Projection art began with small surface areas, low level light, ingenious imagery and intimacy. As lights became more powerful, lenses sharper and projectors more robust artists like Hugh McSpedden flourished, particularly at a time when musicians were wanting to make sensual impact with both their music and what ever visuals were possible, otherwise known today as psychedelia. Hugh shoved all sorts of stuff between beams of light and lenses, he poured dyes, all forms of heatable fluids over glass plates to have them shatter until the right combination of materials were harnessed. Bands were drenched in colourful, oily patterns and audiences were, like, “wow”!
Those days, and we’re talking about the mid to late 1960s, are akin to the early days of film where invention, modification and in some cases, destruction caused new ideas to arise from the ashes, from the malaise of ideas and broken pieces of glass and metal. In the films we shared with you at The Light Show a lineage of innovation is described in the work of artists who aspire, as does Hugh, to carve into the 2 dimensional world of projected light, layers of intrigue, mystery and curiosity.
Some of these film-makers and artists have gone on to work with projections, such as film-maker and artist David Nerlich’s early 1980s Super 8 animations that were projected onto inner-city buildings during the hedonistic art parties of the day, who also went on to work with the Fairlight CVI, the computer visual instrument invented by a couple of blokes in Sydney, made infamous by Severed Heads; Kim Bounds and John Power with whom I worked with over numerous projects in Taiwan, Korea, Central and Eastern Europe, we screen a sample of John’s epic avant-garde documentary, STUNT, of the only tour ever made by my Austrian based trio, the Electropathological Consort, layering VHS recordings of previous performances onto the next, recording and layering – a stack of VHS recorders and analogue vision mixer his ever present tools through the late 1990s and early 2000s; Dale Nason, co-founder of the Cyberdada Collective whose radical projection works in the mid-2000s saw him create projection devices that were powered by batteries slung to a belt and ridden from location to location on push-bikes, we screen his untitled stop-frame animation work that records an entire year of ephemera and found objects. Melbourne film-maker and now San Francisco resident, David Cox’s early films combined hand-made puppets and stop-frame animation, we screen Tatlin which features a voice-over by John Flaus; Kim Bounds who incorporated installation and sculpture into her 1993 student film, Autarky; former Sydney musician and a kind of all media artist Adrian Symes documenting his charcoal drawings using time lapse techniques and innovative use of sax and turntables in Visions of the Underworld; and my Light Show co-producer, Chip Wardale, who came from a world of synchronised slide projectors and super 8 film, using the detritus of city landscapes to animate in his digital masterpiece, Altered Landscapes.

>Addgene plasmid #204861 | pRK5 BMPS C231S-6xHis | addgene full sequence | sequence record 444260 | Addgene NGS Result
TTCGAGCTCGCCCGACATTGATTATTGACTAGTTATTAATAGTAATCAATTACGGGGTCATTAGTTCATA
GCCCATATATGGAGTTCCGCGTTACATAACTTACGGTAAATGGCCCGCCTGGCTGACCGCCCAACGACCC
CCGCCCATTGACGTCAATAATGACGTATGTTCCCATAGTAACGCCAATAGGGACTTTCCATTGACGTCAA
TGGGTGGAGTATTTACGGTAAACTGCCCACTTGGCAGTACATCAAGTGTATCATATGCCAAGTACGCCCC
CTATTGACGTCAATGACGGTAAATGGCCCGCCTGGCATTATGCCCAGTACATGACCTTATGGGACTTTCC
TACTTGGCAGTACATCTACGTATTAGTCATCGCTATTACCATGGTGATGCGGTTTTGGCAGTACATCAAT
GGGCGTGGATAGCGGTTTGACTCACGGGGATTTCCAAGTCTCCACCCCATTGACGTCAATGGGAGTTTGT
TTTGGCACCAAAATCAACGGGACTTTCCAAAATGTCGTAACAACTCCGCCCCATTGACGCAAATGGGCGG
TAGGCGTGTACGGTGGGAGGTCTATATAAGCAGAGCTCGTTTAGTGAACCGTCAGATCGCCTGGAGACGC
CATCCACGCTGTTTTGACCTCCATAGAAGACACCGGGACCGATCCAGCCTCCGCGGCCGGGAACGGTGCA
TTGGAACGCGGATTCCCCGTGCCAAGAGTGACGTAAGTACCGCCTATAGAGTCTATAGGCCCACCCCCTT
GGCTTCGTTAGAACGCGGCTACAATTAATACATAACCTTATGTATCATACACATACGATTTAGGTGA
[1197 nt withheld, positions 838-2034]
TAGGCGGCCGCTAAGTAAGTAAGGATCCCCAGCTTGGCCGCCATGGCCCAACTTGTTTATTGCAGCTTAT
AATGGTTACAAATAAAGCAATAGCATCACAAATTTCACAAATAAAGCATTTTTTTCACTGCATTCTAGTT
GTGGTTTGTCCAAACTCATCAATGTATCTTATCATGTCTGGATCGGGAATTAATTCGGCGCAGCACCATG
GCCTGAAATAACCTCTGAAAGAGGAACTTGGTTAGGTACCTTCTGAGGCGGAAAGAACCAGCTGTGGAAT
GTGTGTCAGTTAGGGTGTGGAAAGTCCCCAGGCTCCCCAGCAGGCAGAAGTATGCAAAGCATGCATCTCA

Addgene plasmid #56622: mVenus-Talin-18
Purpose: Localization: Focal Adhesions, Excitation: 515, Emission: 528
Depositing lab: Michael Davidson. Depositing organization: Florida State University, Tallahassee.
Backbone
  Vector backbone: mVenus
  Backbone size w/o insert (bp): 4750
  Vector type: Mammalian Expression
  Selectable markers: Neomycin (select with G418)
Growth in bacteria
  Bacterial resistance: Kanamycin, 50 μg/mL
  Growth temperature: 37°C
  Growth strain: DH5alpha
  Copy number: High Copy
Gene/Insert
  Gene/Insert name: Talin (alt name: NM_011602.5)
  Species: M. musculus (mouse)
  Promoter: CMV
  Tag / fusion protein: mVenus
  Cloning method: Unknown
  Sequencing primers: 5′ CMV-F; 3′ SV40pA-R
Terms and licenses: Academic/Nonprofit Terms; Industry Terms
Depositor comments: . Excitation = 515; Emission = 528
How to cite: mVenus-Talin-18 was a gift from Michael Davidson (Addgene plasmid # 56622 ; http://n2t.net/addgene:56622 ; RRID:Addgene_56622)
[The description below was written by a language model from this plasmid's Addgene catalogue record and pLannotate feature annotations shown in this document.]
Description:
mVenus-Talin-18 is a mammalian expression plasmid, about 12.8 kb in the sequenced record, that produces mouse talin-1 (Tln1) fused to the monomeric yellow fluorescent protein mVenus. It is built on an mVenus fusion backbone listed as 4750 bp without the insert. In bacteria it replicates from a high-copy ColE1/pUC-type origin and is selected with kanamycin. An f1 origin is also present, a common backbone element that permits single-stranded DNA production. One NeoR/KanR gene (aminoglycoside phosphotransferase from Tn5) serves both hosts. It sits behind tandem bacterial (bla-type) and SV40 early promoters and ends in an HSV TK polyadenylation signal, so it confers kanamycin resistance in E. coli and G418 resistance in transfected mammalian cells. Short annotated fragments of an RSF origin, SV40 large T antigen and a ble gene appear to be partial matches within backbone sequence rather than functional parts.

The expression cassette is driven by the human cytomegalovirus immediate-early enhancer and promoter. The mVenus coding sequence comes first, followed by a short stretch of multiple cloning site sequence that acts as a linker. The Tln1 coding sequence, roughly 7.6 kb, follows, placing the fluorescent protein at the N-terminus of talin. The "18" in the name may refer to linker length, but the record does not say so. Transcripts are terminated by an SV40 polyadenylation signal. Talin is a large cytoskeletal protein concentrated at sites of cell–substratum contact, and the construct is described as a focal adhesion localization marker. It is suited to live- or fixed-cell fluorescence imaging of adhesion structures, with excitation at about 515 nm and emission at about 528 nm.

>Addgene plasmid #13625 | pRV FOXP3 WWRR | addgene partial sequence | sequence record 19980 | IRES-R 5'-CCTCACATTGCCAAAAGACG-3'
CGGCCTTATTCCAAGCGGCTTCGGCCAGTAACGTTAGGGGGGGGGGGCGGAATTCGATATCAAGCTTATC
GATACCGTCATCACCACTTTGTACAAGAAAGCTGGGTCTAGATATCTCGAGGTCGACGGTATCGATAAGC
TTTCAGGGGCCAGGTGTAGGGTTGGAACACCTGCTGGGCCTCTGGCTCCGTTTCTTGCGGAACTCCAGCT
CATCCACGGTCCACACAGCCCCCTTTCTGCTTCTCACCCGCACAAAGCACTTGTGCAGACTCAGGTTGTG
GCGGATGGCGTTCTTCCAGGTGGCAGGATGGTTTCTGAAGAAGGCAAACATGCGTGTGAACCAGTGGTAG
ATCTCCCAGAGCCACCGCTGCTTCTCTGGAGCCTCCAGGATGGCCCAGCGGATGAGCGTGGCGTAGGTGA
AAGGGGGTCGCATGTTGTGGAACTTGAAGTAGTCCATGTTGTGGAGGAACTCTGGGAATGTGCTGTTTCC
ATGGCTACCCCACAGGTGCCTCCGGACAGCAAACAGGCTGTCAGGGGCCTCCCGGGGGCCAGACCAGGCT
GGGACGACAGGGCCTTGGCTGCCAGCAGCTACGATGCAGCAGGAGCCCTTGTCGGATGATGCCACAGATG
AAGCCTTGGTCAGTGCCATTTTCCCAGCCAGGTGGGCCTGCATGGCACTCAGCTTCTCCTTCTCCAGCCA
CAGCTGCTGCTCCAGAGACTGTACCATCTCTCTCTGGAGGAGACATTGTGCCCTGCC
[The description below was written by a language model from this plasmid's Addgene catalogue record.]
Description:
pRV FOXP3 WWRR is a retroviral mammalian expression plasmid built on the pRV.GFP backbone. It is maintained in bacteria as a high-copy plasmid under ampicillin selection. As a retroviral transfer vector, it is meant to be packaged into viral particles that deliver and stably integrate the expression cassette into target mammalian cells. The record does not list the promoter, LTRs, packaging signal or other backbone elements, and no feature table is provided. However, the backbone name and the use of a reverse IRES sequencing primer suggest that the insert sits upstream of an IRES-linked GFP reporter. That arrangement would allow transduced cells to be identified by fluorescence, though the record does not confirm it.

I attempted to argue, through the course of every evening we staged The Light Show, that in spite of the gains of technology, the significant innovations in projection mapping for instance, may distance us as creators from the novelty that comes from breaking things. Projection mapping and other such innovations require intensive collaboration, and we all love to collaborate, but for those of us who develop ideas in isolation, it is simply not feasible to learn so many new skills, to take from what our hands may transform directly in front of us, to the capacities of the mind is a leap many will make, but for others… well, let us continue to enjoy and relish in the making of things with what ever is at hand.
Presently, we rely on technologists to further our ideas within the digital realms and this can, combining many different approaches and aesthetics, create outcomes beyond the dream horizon, but one needs the willingness and resources to harness the capacities of such people and we don’t always have the where-with-all within reach.
That aside, artists such as our very own Hugh McSpedden continue to teach me that creativity is about curiosity, experimentation and the daring-do to break things and start again – that is where innovation and novelty are birthed, not always from behind a desk with a mouse or wacom in one’s grip.